The changes in modern leather processing to meet environmental regulations and higher demands in the performance properties of leather result in a need for better processes and products used in leather manufacture. One area in need of improved performance is the poor wetfastness of deep colours, such as jet-blacks. We all know the staining of socks in leather shoes with dark linings and the poor washfastness of deep black clothing leathers.

Through an innovative new system, the research and development team at TFL have achieved exceptionally high wet-fastness levels previously unattainable on deep black shades. The new Sella HiFA system opens a whole new way of processing leather that was previously not thought possible and has been found to offer, along with the outstanding wetfastness, a chance for the tanner to make innovative leather articles.

A patent application has been filed for this process and the resulting leather manufactured by this process.

High wetfastness for deep shades

The basis of the new Sella HiFA process is to change the nature of the bond between the dye and the leather. To explain it clearly, we go back to examine the typical everyday situation for drum- dyed leathers.

The colouration of leather in the drum application is normally made with anionic dyes and the dye is fixed in the leather matrix through an ionic attraction between the anionic dye and the positively charged leather in an acid medium. This attractive force is often satisfactory but has extreme difficulty in reaching very high fastness values since this ionic bond is reversible. For example, the ionic affinity is easily broken when the pH is raised, as in the case during perspiration fastness testing.

No more stained socks!

An example we all know is the staining of socks in leather shoes, where the dyed leather under the influence of slightly alkaline perspiration reduces the ionic attraction and the dye is free to migrate to adjacent substrates, eg your socks!

In the case of textiles, high wetfastness is often achieved by the use of reactive dyes, which contain a reactive component within the dye molecule. This group can under certain application conditions react to form a stable covalent bond between the dye and the textile fibre. However, the textile application conditions to achieve an optimal reaction such as high temperatures, pH and salt concentrations are typically much too extreme to consider for use with leather.

It’s possible with Sella HiFA

At TFL, they have solved this problem of forming a strong bond between the dye and leather in a completely new way. Rather than using reactive dyes, they investigated the possibility of making the other component, namely the leather substrate, reactive. So when special dyes are added, they can react with the prepared reactive leather to form a strong covalent bond with the leather. Some very high performing new leather articles with deep black colours and very high wetfastness have resulted.

On deep black drum-dyed leathers, perspiration fastness values at or above grey scale 4 have been reached for HiFA treated leathers compared with values often as low as 1 or 2 on traditional leathers with a similar depth of colour. It is easy to understand the reason for the normal poor fastness values when you consider that in the normal procedure, leather is dyed in several steps. Further, to achieve deep shades, often at least one top-up dyeing is made at the end. This leaves a lot of weakly fixed dye at the surface of the leather where it is responsible for poor wetfastness and low rubfastness values.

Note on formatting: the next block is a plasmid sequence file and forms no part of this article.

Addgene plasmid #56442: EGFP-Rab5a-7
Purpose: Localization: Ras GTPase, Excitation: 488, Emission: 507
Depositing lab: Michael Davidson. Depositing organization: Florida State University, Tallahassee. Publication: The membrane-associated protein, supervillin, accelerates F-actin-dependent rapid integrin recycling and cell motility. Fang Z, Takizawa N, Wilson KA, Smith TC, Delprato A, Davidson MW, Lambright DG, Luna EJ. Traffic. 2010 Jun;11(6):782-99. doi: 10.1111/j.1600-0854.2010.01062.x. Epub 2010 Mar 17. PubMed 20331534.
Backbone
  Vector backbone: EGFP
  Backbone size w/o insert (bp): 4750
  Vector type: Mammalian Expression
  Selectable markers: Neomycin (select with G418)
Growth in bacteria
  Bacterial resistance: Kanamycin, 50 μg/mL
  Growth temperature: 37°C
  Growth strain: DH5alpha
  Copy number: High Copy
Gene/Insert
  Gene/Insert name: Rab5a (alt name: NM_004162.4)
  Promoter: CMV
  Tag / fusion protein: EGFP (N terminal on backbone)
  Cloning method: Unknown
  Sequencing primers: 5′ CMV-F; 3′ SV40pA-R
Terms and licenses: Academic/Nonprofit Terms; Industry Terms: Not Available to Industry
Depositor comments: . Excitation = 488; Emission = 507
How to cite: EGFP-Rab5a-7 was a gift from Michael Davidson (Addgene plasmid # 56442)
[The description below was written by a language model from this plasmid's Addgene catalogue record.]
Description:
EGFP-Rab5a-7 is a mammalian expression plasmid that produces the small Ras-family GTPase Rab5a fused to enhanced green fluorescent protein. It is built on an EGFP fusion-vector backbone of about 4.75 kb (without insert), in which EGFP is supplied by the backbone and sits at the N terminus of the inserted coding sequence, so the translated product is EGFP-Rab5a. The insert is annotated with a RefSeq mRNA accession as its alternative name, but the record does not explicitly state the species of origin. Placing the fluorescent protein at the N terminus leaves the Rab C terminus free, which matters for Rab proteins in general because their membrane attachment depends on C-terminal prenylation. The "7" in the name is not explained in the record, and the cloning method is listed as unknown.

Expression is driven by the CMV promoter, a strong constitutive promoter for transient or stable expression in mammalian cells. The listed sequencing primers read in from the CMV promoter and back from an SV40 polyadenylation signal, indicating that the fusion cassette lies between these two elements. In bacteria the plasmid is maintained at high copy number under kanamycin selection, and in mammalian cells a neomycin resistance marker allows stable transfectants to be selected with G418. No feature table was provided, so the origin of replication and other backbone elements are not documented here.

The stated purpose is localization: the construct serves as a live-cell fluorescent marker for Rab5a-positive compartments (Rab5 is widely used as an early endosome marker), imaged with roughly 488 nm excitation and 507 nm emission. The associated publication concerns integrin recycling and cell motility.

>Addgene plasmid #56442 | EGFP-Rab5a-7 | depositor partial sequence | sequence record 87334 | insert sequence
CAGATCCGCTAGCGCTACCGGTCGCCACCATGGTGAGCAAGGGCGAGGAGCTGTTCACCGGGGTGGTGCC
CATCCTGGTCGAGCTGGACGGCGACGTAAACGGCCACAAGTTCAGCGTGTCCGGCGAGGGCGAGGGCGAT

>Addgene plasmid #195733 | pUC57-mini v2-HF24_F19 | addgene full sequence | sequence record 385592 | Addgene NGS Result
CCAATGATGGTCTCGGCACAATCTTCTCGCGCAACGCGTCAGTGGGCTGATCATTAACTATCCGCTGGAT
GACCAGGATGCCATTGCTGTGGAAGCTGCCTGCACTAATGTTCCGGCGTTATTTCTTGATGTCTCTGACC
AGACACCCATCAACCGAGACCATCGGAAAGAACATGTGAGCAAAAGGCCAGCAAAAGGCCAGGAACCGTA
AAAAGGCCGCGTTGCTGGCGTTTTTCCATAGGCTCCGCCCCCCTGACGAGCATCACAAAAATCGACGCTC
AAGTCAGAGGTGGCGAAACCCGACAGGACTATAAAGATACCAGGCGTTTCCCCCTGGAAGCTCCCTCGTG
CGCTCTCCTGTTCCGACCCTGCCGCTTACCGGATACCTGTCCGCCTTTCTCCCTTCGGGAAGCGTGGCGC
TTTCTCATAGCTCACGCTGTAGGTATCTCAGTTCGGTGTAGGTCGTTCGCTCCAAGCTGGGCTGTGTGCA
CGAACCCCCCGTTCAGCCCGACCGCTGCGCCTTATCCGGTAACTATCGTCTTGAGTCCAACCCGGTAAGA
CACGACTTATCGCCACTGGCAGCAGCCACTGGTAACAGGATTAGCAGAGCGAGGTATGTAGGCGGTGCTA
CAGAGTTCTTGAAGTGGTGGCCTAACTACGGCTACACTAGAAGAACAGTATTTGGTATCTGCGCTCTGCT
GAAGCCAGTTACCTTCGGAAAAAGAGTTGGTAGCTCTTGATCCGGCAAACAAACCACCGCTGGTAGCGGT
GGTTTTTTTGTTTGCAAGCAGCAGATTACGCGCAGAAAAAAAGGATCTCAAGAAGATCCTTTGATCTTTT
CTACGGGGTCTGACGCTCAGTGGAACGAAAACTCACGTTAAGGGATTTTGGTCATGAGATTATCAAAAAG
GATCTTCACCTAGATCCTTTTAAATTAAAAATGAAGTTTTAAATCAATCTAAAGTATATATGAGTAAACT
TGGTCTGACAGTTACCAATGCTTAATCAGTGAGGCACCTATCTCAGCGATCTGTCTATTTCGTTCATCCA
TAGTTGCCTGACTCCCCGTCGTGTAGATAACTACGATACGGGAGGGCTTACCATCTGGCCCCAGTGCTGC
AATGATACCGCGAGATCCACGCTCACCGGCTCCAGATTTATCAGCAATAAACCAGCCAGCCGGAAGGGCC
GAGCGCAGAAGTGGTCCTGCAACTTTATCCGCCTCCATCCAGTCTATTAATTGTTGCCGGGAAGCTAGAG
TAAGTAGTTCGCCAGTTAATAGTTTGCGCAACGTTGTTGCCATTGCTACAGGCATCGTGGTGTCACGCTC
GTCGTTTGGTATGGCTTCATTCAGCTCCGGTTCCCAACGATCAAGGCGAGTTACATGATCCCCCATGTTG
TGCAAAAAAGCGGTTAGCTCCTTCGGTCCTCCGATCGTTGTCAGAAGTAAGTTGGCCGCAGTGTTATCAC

Technology with an impact

The Sella HiFA process fits readily into the normal tannery procedures and the leather article can be completed in similar or even shorter times compared with traditional processes. Since the dye is chemically bonded to the leather, the dyeing process can take place directly on wet-blue and the typical retanning and fatliquoring steps can follow. This will be a completely new philosophy of working for most tanners but it is assured that the intensity of the dye is retained throughout, such that no additional dyeing steps are needed. That is, the whole dyeing process occurs at the beginning directly on the wet-blue. The high dye wetfastness brings additional benefits, for example in the handling of the wet dyed leather, there is no transfer of dye to machines or movement of the dye when horsed-up.

Interestingly, other benefits from changes in the leather character offer additional possibilities for extending the range of new articles that can be prepared. It is still too early to have evaluated all options but one clear benefit – the firm grain – offers considerable chances to make articles that previously have not been possible. Additional upgrading possibilities expand the range of hides and skins that can be chosen.

The whole Sella HiFA process operates in a way that previously has been rejected as impossible by many tanning experts. The TFL team of researchers, along with their experienced technical colleagues, have challenged the traditional theories of dyeing wet-blue leather and are able to see there is a clear way to achieve what many have wanted in terms of exceptionally high wetfastness.

Meeting customer demands

The performance properties requirement for leather will keep changing according to market needs (of tanners and final consumers). New ideas such as the Sella HiFA system for high wetfastness make it possible to meet these demands and can help to improve the position of leather as an important substrate with many valuable uses also against competing materials.